The South African Post Office has been banned from inviting children to write to Father Christmas after a complaint.
The Post Office argued the Father Christmas ad was "harmless"
The Post Office had run a television advertisement encouraging children to write to a special address with their wish list of presents.
But the South African Advertising Standards Authority (ASA) said the ad exploited the Father Christmas myth and the "natural credulity" of children.
It concluded the ad breached the county's advertising standards code.
The ASA took action after journalist Andrew October from Cape Town made a complaint.
He said the Post Office's ad encouraged "a falsehood that could break the fragile spirits of the already disillusioned youth of South Africa".
Unless the Post Office was willing to give all the children who wrote to the address the presents they wished for, the ad should be banned, he added.
The ASA agreed with Mr October, and also noted that an additional aspect of the Father Christmas myth was the belief that only good children got presents on Christmas Day.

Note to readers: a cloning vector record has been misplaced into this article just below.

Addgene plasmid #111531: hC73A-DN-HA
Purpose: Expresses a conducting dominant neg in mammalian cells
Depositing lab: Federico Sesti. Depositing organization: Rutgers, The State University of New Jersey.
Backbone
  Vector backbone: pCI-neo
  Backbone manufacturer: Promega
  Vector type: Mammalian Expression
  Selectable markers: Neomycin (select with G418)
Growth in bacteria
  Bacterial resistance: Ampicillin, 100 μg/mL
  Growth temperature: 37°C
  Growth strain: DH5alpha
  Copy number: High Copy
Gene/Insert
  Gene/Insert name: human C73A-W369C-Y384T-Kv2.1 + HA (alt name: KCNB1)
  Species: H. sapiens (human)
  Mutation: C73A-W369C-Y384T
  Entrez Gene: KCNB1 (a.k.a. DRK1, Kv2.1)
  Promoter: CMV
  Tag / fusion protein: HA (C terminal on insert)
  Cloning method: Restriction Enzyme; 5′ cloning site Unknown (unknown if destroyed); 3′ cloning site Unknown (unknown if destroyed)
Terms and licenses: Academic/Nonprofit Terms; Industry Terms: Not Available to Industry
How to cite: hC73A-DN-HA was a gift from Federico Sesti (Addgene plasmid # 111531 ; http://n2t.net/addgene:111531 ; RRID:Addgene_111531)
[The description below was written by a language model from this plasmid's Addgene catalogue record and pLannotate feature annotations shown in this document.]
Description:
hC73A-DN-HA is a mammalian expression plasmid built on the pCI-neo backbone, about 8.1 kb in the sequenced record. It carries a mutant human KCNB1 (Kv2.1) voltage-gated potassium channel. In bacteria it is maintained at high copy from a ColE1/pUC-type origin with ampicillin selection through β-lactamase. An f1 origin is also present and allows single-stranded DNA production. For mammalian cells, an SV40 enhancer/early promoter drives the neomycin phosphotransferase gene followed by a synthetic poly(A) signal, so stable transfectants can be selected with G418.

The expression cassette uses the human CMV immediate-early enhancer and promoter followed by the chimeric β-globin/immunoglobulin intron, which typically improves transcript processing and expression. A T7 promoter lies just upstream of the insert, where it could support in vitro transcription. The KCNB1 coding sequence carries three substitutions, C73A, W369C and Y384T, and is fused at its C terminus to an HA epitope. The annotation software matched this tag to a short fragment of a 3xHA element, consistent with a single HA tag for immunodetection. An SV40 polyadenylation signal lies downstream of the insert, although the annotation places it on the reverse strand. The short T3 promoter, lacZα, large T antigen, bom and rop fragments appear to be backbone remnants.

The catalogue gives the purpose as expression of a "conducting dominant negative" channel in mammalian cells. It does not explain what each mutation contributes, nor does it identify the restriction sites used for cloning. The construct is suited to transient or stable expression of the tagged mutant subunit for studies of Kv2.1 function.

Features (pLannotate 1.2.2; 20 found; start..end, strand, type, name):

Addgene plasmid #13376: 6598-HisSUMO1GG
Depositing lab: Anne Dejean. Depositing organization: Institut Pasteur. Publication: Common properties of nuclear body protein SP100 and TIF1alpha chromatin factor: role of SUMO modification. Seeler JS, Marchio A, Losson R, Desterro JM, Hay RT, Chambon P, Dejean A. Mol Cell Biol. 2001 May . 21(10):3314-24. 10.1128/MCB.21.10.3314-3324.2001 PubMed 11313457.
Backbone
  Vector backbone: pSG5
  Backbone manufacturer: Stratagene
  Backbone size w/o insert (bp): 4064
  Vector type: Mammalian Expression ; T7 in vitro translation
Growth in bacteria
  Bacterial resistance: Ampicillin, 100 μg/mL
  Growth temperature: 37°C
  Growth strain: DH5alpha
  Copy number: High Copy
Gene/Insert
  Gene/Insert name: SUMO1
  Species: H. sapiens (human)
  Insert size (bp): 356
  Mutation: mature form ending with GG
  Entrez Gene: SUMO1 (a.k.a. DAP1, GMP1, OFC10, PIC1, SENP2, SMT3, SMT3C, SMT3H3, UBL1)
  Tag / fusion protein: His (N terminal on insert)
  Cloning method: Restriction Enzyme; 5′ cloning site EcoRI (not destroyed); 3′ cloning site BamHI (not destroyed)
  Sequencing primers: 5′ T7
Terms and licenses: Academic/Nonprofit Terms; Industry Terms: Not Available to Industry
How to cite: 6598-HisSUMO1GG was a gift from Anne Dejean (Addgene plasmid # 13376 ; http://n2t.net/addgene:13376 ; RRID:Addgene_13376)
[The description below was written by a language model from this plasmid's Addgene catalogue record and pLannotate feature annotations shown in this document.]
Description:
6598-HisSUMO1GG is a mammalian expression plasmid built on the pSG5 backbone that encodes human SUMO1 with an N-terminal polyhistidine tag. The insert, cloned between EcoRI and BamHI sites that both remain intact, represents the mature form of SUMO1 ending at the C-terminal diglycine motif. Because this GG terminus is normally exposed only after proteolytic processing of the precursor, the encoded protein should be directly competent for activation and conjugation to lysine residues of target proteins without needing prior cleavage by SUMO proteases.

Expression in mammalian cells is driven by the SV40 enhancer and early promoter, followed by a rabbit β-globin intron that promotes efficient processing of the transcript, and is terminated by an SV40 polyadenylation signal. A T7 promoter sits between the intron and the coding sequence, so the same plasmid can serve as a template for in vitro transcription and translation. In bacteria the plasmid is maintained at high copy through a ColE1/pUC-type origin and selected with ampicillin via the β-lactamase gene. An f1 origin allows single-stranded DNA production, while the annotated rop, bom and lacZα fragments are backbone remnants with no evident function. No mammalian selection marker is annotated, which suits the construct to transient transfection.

Any child who wrote to the address, but did not receive the presents they wished for, may feel they were being punished for naughtiness, the ASA found.
This could prove "extremely upsetting" for them, it added.
Advertising agency Lobedu Leo Burnett, responding on behalf of the Post Office, argued that the ad was "harmless" and that the tradition of writing to Father Christmas is well known and supported by many parents.
It also said that living in a "fantasy world" was a part of the growing up process, although it said small gifts would have been sent to children writing letters whom the Post Office had felt were genuinely in need.
And if this ruling was not damaging enough for Father Christmas, residents in his traditional home in Finnish Lapland are concerned that little snow has fallen since October.
This could mean no white Christmas for the thousands of tourists who travel there each year.